On the second Tuesday of every month, the Oregon Zoo drastically cuts their ticket prices and they charge only $2 per person and $2 per vehicle. That means a family of three can see the zoo, and drive there, for only $6. Quite a deal! A $13.50 savings off the original ticket price. Peter has wanted to take Levi to the Zoo for months, and we finally got our priorities aligned and made it happen. Unfortunately, my dear husband works nights, so early birds we are not. We arrived at the zoo about 12:20pm, and we left around 3:00pm.
Today proved to be an interesting character study as the day wore on. I’m not sure how to approach this topic delicately, but I will try. The zoo is much larger than any zoo Peter and I are used to, so with the winding paths, it took some practice orienting ourselves to what we saw and what the map read. Regardless, we started with the aquatic animals. We visited the otters and the sea lions, and then moved onto bears and piggybacked to the penguins. At the otters and sea lions, I was quite impressed with how respectful people were. (Although, we elected to leave the sea lions when a woman squeaked, “Look at the seals!”) There was a natural, comfortable wave of people, courteous of others and their surroundings. No one person stayed at an exhibit too long, especially if there was a crowd growing. It was as if they (and us) took the cue, “Okay, it’s time to move and and make room for others so everyone can have a turn.” About the time we were leaving the penguins, the crowd had changed.
Now, we found ourselves being crowded out of exhibits. There were more kids, but also there were more kids running without parental direction. More kids unaware of their surroundings, and more parents unaware of theirs. The parents were louder, and a by-product of that were louder children. We also began noticing the harnesses, or kid-leashes. Peter was the one who pointed it out. We saw at least two. They are fuzzy and disguised as little bear backpacks.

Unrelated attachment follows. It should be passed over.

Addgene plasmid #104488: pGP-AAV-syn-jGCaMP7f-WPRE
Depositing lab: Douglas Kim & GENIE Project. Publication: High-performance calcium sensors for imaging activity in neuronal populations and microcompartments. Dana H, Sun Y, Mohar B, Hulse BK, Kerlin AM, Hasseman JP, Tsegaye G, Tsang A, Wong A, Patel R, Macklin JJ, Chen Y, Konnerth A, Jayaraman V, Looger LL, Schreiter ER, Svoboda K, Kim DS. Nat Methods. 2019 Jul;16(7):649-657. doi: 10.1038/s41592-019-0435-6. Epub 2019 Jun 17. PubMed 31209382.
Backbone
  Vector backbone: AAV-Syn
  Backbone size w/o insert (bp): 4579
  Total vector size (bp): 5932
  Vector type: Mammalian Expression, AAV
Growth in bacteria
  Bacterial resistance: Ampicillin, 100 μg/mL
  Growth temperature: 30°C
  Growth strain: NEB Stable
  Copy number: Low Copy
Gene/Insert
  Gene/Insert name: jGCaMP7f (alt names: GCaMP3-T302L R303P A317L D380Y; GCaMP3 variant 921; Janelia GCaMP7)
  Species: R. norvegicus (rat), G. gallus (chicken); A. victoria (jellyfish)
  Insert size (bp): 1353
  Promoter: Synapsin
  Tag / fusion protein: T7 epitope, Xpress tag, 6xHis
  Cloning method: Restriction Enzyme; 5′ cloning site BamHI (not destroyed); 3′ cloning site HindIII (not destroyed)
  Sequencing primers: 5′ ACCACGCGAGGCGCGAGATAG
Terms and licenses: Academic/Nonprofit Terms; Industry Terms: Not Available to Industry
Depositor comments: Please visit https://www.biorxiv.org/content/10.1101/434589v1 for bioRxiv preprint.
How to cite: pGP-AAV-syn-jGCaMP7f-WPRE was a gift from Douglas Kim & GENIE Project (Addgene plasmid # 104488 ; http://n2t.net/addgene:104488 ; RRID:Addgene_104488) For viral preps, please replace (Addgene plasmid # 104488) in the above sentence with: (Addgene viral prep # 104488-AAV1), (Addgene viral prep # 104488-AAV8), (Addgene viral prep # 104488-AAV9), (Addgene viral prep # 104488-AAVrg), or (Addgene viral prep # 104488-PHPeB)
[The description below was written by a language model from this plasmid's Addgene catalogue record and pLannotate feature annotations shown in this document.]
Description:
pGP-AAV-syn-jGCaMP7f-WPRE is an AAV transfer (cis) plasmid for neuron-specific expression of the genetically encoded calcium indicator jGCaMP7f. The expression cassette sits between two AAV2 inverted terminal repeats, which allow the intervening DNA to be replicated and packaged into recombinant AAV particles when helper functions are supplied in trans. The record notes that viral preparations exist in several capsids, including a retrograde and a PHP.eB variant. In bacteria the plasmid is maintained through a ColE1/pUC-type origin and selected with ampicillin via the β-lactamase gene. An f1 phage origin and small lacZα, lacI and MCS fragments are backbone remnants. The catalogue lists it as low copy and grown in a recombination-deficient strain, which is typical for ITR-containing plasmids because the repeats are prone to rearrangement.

Several years ago, I had a discussion of kid-leashes with a friend. We were both in agreement that they seemed a cop out for parenting, or a way to fence kids in. Having Levi has made me rethink the desire for a kid-leash. I can understand now what could prompt a parent to use one in crowded places where you fear prowling people eying your child. But, is it just another gadget that we can use to abdicate our responsibilities?
Peter’s answer to that question was yes. He found the kid-leash a cop out for parenting. When we had Levi out of his stroller, the rule was he had to hold onto my hand. If he didn’t, he was going to go back in the stroller. If we were in an uncrowded place, he was allowed to run around, but he had to stay close, which meant we had to monitor him.
Over the time we were at the zoo, strollers gave way to harnesses and unruly parents and children. We saw that people made more assumptions about the animals and read less about them. Crowds hoarded more, and they moved less. There were several times when we were swarmed after enjoying only a few seconds reprieve from the last swarm of people, parents, and preteens. We were glad for the opportunity to see the zoo on the cheap, but next time we’ll pay the $9.75 per person and go early with the hopes of avoiding the crowds and really paying for the freedom to dawdle without being swarmed.